Gardaí are investigating whether or not telephones at the Moriarty Tribunal were tapped in the days/weeks running up to the publication of last week’s report.
Present investigations are centred on the telephone of tribunal chairman Mr Justice Michael Moriarty in particular, following concerns expressed within the inquiry, that private information may have been accessed by an unauthorised third party.
Garda crime and security branch technical experts visited the Tribunal’s offices the week prior to Mr Justice Moriarty’s final report being published. It is understood that they found no evidence that current telephone apparatus in the office had been interfered with.
It is also understood that these investigation are ongoing and that gardaí are now looking at the possibilities of whether the exchange, through which the calls were routed, could have been accessed, which, although not impossible, is believed would be difficult to access.
The alleged breach of security was first reported yesterday evening by RTÉ, which said the tribunal had refused to further comment on the matter.
The tribunal report findings claimed that Mr Denis O’Brien made payments to the then Minister for Communications, now Tipperary North Independent TD, Michael Lowry, whom it states “secured the winning ” of the licence for Esat.
Note: Both men have rejected the report’s findings.
Similar claims of phone tapping in the past were made by the people of Erris involved in the Shell To Sea campaign who for a long time assumed that their phone calls were being monitored. This suspicion rapidly increased during the incarceration of the Rossport Five. Claims that some mobile phones were experiencing beeps and clicks, preceded by a ringing signal which resulted in calls having to be dialled more than once to get through, were reported, together with a tendancy for phones to ring briefly without showing a missed or received call.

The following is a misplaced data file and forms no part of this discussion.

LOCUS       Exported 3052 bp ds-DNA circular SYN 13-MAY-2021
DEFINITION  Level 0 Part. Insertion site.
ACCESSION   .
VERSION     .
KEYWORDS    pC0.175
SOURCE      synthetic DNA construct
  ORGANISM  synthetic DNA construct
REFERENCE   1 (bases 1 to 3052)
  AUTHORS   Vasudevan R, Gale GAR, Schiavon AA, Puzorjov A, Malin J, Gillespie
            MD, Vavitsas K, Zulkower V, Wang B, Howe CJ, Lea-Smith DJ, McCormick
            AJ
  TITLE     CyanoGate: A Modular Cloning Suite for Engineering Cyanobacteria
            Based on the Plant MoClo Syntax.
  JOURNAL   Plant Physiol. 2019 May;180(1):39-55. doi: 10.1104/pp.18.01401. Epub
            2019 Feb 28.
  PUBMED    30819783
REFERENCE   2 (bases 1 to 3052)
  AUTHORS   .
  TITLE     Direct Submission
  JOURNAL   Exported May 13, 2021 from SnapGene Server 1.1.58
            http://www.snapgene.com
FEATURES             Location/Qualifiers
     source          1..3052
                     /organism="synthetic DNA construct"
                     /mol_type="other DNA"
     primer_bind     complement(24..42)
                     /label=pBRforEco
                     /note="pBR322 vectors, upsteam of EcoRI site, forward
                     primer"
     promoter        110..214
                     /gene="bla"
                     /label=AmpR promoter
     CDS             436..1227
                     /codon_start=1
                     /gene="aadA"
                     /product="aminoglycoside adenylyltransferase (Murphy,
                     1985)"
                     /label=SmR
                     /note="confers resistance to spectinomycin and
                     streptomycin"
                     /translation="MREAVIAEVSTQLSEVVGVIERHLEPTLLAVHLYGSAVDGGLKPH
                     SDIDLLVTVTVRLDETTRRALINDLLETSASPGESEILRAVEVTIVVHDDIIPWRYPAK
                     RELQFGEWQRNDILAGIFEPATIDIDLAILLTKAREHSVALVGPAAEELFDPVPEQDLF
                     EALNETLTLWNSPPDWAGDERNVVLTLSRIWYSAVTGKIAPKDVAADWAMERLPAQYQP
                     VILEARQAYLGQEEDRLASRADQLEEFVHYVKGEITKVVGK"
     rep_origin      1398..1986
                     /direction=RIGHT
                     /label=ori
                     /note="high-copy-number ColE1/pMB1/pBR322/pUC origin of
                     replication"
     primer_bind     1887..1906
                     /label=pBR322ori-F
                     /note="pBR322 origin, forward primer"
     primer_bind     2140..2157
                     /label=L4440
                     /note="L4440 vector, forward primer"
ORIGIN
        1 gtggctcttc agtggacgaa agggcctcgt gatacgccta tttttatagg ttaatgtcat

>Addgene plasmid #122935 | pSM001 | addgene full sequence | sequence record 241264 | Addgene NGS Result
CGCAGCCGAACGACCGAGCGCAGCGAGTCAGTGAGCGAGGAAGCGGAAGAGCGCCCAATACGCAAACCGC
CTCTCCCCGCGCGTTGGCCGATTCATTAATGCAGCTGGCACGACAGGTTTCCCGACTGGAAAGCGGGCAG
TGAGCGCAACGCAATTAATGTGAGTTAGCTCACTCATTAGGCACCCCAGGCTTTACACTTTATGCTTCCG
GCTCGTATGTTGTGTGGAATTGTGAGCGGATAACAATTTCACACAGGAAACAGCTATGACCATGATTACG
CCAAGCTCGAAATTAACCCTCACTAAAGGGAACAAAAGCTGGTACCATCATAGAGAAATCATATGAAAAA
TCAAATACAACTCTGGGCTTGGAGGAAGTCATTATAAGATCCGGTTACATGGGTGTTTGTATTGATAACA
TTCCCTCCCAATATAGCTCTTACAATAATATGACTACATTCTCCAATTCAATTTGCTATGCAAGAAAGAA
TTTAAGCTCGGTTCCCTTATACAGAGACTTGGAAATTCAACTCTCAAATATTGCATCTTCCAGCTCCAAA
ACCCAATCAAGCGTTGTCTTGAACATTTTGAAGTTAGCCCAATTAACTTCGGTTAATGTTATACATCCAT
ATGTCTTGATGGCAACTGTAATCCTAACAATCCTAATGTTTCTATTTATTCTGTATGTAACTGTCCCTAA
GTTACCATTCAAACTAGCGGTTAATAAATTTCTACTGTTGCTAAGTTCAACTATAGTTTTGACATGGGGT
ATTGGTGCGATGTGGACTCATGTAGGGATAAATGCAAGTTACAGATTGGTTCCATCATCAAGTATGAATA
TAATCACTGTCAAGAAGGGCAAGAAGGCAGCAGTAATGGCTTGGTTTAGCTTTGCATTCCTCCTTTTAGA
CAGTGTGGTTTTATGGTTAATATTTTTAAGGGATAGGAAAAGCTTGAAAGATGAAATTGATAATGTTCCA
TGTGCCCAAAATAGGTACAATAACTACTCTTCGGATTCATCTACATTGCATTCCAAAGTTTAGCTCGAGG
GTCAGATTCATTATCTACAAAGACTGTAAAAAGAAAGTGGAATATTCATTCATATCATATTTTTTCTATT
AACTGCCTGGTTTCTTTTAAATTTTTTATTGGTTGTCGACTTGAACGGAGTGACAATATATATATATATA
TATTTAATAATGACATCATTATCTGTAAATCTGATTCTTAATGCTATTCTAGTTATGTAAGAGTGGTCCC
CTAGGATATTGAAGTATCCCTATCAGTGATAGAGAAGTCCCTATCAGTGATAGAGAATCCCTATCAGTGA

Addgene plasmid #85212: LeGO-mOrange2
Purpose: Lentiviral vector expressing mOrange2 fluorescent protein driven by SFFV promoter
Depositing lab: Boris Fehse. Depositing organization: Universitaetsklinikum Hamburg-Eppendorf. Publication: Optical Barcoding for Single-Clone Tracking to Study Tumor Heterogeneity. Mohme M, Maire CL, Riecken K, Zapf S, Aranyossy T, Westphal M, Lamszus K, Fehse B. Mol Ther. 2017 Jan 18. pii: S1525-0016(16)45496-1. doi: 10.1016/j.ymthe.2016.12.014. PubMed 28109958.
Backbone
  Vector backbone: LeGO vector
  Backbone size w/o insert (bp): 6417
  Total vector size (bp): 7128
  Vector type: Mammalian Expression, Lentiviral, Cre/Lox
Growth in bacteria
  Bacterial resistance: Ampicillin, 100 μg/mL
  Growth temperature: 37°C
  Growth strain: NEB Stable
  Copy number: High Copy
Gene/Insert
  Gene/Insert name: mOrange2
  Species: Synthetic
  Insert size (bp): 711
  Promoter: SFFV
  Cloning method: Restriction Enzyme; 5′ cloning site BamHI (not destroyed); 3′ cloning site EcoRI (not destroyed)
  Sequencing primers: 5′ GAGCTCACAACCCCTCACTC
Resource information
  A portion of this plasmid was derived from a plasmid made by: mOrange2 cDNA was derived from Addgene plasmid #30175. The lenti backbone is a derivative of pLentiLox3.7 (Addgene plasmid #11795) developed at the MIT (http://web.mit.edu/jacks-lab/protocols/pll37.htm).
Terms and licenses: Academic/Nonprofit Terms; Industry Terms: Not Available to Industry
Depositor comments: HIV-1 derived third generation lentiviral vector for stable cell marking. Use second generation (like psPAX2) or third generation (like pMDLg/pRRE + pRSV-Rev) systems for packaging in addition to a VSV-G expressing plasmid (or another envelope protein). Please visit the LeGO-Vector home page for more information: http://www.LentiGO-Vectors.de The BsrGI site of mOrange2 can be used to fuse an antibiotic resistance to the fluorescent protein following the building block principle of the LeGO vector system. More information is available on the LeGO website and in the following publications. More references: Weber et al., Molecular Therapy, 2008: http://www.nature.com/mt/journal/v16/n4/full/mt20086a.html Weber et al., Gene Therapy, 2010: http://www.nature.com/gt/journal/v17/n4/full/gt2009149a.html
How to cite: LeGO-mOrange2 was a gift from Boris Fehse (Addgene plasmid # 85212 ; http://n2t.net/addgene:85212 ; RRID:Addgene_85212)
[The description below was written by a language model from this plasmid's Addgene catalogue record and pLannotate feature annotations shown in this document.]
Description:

In March 2007, Justice Minister Michael McDowell refused to reveal the number of phones taps he had authorised during his term of office. Although bugged phone conversations cannot be used as evidence in court, they can be used by gardaí to gather intelligence on suspects. In response to a Dail question, Mr McDowell said it would be contrary to the public interest to reveal how many phone taps had been approved by his department, or what categories of people were being targeted.
The Irish government agreed with its EU partners to introduce a system whereby it will be possible to monitor all aspects of global telecommunications. At present in Ireland there is a legal framework for allowing phone tapping under certain circumstances. This legal framework includes the tapping of all types of telecommunications including mobile phones, fax, telex, e-mail and all satellite based communications.